As your baby grows and develops, their sleep patterns are likely to change, sometimes for the better but unfortunately also sometimes for, the worse. At six months your baby should be able to sleep through the night. Sleeping through the night, at this point, means six to nine hours of sleep. However, a six-month-old baby will need roughly ten to eleven hours at night, so they may still need a middle-of-the-night or late-night feeding.
Waking up for one feeding isn’t a sleep problem; however, some issues can occur from six months on, making sleeping difficult for your little one. To help you understand what’s normal and what constitutes a sleep problem, this article outlines common infant sleep problems that can occur from around six months old and tips to solve them.
Common Sleep Problems
Babies begin teething around six months old, with the bottom two incisors usually being first followed by the top incisors. Signs of teething include crankiness, excessive drooling, increased chewing on objects, red and tender gums, and a slight temperature increase (not a fever).
Ways to Help
- Acetametophin (Tylenol) or ibuprofen (Advil) to relieve pain
- Rub your baby’s gums with a cool, wet cloth or a clean finger
- Use cool teething rings for them to chew on
Not Being Able to Fall Asleep Independently
Infants learn how to self-soothe around four to five months; if your baby hasn’t learned how to self-soothe and fall asleep independently, you may need to sleep train your baby. Learning how to fall asleep independently sets up healthy sleeping habits that will benefit both you and your baby. For example, at 6-months, your baby should no longer need to be fed or rocked to sleep.
Ways to Help
- Create a predictable and consistent bedtime routine
- Set their last feeding roughly 30 minutes before bedtime, so they don’t fall asleep while eating
- Provide a pacifier to help them self-soothe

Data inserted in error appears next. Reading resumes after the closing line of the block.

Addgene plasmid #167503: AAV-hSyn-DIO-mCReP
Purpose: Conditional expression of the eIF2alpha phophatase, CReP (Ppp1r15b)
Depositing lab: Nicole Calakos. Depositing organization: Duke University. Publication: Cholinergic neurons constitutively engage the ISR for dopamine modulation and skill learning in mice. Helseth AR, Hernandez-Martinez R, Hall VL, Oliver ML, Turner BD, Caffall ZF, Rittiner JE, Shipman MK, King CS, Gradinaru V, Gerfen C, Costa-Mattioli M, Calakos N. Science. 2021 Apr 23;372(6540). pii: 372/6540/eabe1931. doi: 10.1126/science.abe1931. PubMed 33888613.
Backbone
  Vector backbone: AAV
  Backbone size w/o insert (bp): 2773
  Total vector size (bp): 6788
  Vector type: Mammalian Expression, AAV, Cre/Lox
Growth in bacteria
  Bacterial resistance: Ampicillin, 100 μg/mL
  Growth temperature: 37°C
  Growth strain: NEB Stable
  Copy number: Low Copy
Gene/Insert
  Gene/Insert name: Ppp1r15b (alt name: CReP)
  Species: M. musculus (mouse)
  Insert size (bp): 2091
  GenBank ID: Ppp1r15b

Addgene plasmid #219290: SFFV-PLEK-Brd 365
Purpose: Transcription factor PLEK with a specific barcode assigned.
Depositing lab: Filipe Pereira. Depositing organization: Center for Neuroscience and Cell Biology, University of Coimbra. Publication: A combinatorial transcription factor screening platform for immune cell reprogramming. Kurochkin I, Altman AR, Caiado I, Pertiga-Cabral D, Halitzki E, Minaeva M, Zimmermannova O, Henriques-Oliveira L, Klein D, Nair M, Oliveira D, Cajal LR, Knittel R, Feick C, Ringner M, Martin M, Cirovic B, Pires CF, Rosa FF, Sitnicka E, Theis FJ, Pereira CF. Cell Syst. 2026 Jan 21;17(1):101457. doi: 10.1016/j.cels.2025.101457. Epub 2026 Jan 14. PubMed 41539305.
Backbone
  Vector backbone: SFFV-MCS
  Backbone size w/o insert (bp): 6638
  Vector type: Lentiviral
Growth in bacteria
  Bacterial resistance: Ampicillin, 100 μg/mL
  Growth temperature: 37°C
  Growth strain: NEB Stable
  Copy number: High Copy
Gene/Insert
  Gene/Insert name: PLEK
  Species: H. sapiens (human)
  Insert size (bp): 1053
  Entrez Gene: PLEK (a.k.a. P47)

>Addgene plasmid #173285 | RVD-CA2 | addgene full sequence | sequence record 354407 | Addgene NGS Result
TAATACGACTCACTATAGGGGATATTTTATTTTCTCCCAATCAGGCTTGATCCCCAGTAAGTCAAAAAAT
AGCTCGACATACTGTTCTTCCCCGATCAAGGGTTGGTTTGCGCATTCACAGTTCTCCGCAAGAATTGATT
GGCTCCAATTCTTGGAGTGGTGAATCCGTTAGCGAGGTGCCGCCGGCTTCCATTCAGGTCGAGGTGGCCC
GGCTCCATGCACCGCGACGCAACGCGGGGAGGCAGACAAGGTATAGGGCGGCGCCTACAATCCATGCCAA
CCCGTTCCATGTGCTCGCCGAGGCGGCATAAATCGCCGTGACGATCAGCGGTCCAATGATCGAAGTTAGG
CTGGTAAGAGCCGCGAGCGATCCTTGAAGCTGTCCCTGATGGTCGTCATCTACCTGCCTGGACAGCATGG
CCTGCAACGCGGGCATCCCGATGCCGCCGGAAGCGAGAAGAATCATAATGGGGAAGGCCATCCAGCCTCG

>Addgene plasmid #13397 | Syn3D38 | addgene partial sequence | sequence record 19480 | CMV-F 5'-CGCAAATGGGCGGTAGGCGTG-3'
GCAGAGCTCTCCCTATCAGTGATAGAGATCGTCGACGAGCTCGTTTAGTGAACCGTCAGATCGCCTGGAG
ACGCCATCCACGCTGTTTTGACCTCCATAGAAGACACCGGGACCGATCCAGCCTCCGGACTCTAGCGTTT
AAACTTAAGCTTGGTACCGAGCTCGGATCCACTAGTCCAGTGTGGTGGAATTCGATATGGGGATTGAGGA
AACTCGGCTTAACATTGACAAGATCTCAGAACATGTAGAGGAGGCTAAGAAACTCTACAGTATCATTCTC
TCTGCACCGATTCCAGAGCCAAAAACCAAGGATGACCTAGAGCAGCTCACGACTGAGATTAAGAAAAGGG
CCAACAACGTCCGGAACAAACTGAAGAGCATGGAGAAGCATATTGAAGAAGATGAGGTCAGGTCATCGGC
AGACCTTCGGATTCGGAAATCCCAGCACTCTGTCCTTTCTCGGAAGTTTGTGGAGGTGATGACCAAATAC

- Place your baby in their crib while sleepy but not asleep
- Don’t rush in the moment you hear your baby fuss. Allow them the opportunity to fall back asleep on their own.
- If your baby is still sleeping in the same room as you, consider moving them to their own room. The American Academy of Pediatrics recommends room-sharing (not bed sharing) until six months old.
Waking Up Too Early
On the flip side of late-night problems are early morning issues. Babies waking up around 4 or 5 a.m. and not falling back asleep might need their daytime nap or bedtime schedule adjusted. But, of course, teething and illness could also be at play, so rule those factors out first before adjusting their schedule.
Ways to Help
- A six-month-old needs 12-15 hours of sleep per day; roughly 3-5 of those hours should be daytime naps. So if they are napping too much or too late in the day, it could affect what time they wake up.
- Try adjusting their bedtime. You may need to move their bedtime sooner rather than later; an overtired baby will have trouble sleeping.
- Use blackout curtains to prevent the sun from waking them up early
- Use a white noise machine or a fan to block outside noises. If you live on a busy street or a city, loud noises might wake your baby up early in the morning.
- Slowly move breakfast back by ten to fifteen minutes until it reaches a more reasonable time.
- After 12-months old, you can place board books, a strap-on toy like a mirror, or a keyboard to entertain themselves with when they wake up.
Unnecessary Nighttime Feedings
By six months old, your baby should only need one late-night or middle-of-the-night feeding; it may be possible they don’t need any at all. However, your baby might still be waking up for a feeding because they’re trained to do so.
Ways to Help
- Slowly reduce the time you spend feeding your baby until the middle of the night feeding disappears.
- Consider sleep training
- Wait for longer and longer periods before going in when your baby is fussing in the middle of the night.
Additional Sleep Problems
Some sleep problems can occur at any age. However, these issues are usually short-lived and easily solved.
- Illness or post-illness. If your baby’s sleep schedule was disrupted during an illness, they might stick to those changed habits after they’re all better. If you notice your baby struggles to get back to normal after an illness, take time to get their routine back on schedule.
- Routine DIsruptions. Children thrive on routine, so if their routine is disrupted or changed, it can affect their sleep. While disruptions and changes are unavoidable at times, do your best to keep them at a minimum.
- Being overtired. Over-tired babies and children have a difficult time settling down. Keeping your baby up late in an effort to make them sleep later could actually backfire and make them sleep less. Instead, keep your baby on a consistent routine, and when shifting their bedtime, only move it back 10-15 minutes every couple of nights to help them adjust.
Sleep problems are common occurrences when you have an infant, but in most cases, once the cause of the problem is discovered, there is a logical and straightforward solution. If you are the parent of a baby struggling with sleep issues, stay the course, work on discovering the cause, and use these tips to help your baby settle back into their regular routine.